Momentarily Forgotten

Momentarily Forgotten

By Seb Kemp

I attempt to hurtle down an old familiar stretch of singletrack. I know the tempo of the trail, what’s over the blind crests and around each turn, but still how my tires play with the details of the route is something I have to be alert to. The web of roots seem to shift with each season, new rocks pop their head out from the dirt and duff, where the moisture is in the soil and how that changes the line I choose or how I might be pushed or pulled onto different lines. All of these small matters affects my decisions: where to place my weight, where to put pressure onto the bike or whether I should lift up and attempt to soar – momentarily – over the trail. One micro decision that leads to dozen more, then multipled the length of the trail; millions of adjustments and judgments but all the while the only line I am looking for is the one right in front of my tires, rushing towards me, underneath me as I endeavour to turn my periphery into a blur.

The struggle to make the right choices in life – the longer, tougher trail – evaporates while on the bicycle. The day to day chores, choices and decisions disappear and all there is is the fine line between speed and crashing. These rides focus my sight, sharpen my senses to the root, rock and turns but once it’s over and the hum of excitement from riding my bike fades from a triumphant accompaniment to a dull background bassline I’m yet again left facing the twists and turns, ups and downs of life. The ride aims my mind on my task, placing everything else well into the filing cabinet titled Momentarily Forgotten, but it’s always still there, the other stuff, the detritus of life that weighs me down or offers a challenge that can’t be overcome on a bicycle.

After the ride the fogginess of thought that comes from too many considerations and distractions might be cleansed and I can see clearly but eventually it comes back, a murky cloud of things to be done, menaces of life and needs forced upon me. Deadlines, jobs, relationships, responsibilities, bills to be paid, rent day, shopping lists, an oven that needs cleaning and thoughts of an impending global crisis fueled by too few taking too much…from the trivialities to the whopping monstrosities of a distant malaise, it all washes back onto me, like a sandy shoreline that has a mountain of waste brought ashore after the highest of tides. Sure, while navigating the terrain on bike I am clear-minded enough to have just the trail’s challenge as the only narrative that squeaks and barks in my consciousness, but afterwards I have to face the journey to be whole again; to become the person I am and meant to become.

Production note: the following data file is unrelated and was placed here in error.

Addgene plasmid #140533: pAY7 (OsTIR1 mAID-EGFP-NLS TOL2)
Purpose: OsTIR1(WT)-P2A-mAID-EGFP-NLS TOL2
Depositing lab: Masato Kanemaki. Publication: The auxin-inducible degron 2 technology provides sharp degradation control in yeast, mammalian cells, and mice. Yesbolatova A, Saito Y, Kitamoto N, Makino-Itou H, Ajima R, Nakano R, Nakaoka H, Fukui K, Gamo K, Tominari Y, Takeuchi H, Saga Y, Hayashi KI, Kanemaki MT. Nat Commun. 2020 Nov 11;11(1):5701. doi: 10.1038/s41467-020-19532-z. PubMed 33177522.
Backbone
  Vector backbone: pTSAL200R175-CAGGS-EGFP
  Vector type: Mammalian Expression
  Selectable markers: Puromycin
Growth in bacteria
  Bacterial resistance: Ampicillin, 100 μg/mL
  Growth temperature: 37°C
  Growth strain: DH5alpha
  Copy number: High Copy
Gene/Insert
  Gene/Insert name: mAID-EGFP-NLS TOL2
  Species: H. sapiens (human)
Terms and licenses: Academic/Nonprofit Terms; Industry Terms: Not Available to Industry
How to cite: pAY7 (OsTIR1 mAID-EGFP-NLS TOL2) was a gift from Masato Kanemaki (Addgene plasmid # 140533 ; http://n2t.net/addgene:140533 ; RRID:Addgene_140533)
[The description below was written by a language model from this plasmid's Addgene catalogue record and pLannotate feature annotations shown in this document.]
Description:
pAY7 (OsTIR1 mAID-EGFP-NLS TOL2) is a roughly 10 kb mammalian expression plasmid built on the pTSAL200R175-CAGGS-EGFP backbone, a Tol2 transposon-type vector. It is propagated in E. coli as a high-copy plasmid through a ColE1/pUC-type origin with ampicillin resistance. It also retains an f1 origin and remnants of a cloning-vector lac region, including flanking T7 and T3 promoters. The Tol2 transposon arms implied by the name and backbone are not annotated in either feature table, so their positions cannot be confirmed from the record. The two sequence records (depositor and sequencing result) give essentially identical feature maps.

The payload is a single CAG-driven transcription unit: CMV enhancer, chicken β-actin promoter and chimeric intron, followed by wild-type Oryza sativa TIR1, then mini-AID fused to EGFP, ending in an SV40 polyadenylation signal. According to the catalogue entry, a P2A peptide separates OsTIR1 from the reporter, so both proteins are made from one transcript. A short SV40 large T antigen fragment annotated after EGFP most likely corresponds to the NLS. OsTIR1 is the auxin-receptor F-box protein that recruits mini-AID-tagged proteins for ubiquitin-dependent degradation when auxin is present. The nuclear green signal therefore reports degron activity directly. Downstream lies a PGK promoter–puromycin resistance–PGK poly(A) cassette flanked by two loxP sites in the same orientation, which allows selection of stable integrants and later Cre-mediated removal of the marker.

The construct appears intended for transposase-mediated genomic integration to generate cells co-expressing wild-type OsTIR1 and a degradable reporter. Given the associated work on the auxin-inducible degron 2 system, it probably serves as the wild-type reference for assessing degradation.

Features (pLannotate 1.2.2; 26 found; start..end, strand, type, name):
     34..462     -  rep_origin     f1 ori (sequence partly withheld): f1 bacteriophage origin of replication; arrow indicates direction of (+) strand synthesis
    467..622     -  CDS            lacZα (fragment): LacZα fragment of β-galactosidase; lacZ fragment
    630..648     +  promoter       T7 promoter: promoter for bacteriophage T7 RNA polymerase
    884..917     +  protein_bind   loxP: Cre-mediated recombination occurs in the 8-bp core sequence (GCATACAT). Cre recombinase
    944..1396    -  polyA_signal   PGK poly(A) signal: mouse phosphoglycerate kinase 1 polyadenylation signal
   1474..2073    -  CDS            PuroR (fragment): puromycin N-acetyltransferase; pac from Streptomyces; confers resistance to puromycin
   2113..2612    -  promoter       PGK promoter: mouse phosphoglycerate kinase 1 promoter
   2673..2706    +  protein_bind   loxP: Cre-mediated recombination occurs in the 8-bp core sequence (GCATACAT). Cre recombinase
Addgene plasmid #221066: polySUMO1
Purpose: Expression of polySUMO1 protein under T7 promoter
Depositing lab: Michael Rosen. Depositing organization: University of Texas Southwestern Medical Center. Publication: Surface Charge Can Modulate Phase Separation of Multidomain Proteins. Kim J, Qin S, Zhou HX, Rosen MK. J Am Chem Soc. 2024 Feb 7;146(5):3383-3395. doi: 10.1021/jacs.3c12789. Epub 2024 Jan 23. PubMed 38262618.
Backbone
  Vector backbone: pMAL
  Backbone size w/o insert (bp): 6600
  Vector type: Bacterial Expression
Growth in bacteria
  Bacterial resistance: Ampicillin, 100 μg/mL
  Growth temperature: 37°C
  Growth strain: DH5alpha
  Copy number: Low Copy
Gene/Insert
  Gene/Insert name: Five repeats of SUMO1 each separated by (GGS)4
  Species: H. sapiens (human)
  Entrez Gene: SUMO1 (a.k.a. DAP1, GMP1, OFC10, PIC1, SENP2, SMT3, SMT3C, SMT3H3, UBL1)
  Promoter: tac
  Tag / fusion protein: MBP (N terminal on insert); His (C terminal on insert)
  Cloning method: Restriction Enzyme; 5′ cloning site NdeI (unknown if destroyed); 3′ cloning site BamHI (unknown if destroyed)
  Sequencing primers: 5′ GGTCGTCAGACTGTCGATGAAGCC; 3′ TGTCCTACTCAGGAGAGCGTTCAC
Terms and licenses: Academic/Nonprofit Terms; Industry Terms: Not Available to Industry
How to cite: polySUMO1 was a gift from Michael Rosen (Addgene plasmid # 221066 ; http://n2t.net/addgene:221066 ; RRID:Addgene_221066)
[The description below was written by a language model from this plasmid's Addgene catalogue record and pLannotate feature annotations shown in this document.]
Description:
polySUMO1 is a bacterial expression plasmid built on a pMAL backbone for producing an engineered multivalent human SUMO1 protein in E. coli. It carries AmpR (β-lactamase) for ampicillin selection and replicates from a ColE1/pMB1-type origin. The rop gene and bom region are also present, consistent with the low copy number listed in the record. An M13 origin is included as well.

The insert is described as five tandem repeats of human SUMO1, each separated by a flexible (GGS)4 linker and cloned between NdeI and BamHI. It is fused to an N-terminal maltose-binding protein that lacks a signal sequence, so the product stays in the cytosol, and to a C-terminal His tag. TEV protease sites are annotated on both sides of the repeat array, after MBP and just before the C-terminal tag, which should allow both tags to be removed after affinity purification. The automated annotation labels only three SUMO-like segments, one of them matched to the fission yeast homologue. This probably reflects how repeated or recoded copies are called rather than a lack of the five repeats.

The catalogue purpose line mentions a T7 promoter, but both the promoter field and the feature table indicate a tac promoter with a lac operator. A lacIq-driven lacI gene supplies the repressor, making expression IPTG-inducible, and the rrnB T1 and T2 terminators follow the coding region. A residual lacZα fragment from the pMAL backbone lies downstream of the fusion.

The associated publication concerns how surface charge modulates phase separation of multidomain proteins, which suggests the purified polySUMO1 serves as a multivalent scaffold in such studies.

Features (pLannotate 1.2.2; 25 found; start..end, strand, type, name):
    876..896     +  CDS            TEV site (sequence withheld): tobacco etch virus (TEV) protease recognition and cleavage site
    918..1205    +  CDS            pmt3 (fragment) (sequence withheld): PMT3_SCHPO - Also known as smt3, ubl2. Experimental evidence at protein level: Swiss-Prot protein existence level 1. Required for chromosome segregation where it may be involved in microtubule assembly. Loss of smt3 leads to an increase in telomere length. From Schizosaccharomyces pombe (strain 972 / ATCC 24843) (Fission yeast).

The state of intense concentration that is a prerequisite of mountain biking is why I fell in love with it, but what has kept me partaking is how it provides me with an opportunity to execute my mastery of control. I can cut off everything around me, leave it all behind except for the trail and how I control my destiny down it each time. In everyday life – life away from the trail – we are alone, too, but there’s help, assistance and safeguards. Life remains mean and merciless, far more so than any trail and the risks of failure even grander, but there’s always a safety net of some sort or another. A helping hand that might reach out, a suit of cotton wool that shields us from disaster, and a bureaucratic system that may appear illogical in its logic but is ultimately mankind’s greatest form of defense against nature, ourselves and the insecurities that we conjure up in ours minds or have created from our own need for progression. We don’t have this while racing through the forest, padding only covers so much and absolute disaster waits with bated breath. And while we may have riding partners, people to follow down the trail, or to be towed into jumps, it all comes down to us, we are the only pilots and we choose how we move down the trail. No one can sit beside us and take the reins when things get hard.

Anywhere we can lay tire tracks is an opportunity to deliver ourselves from the custody of normal life. It’s here, in these moments on two wheels that we can assert our independence, sovereignty and become the master of our own universe. It’s here in these moments when the sides of the trail become a blur and only the speeding trail in front of us comes into sharp focus that we can truly make our own fate. It’s just the rider versus their judgment. The bike even disappears. We determine our success or failure, we challenge ourselves by testing our ability to move through that trail. It’s just us. The trail isn’t even the challenge or obstacle, it’s only how we re-imagine the shapes in front of us that determines the size of our own test. It’s not that biking is the only way to experience such autonomy but it feels like one of the few ways to become temporarily godlike.


[This piece originally appeared in Dirt Magazine issue #149, which can be downloaded or found HERE.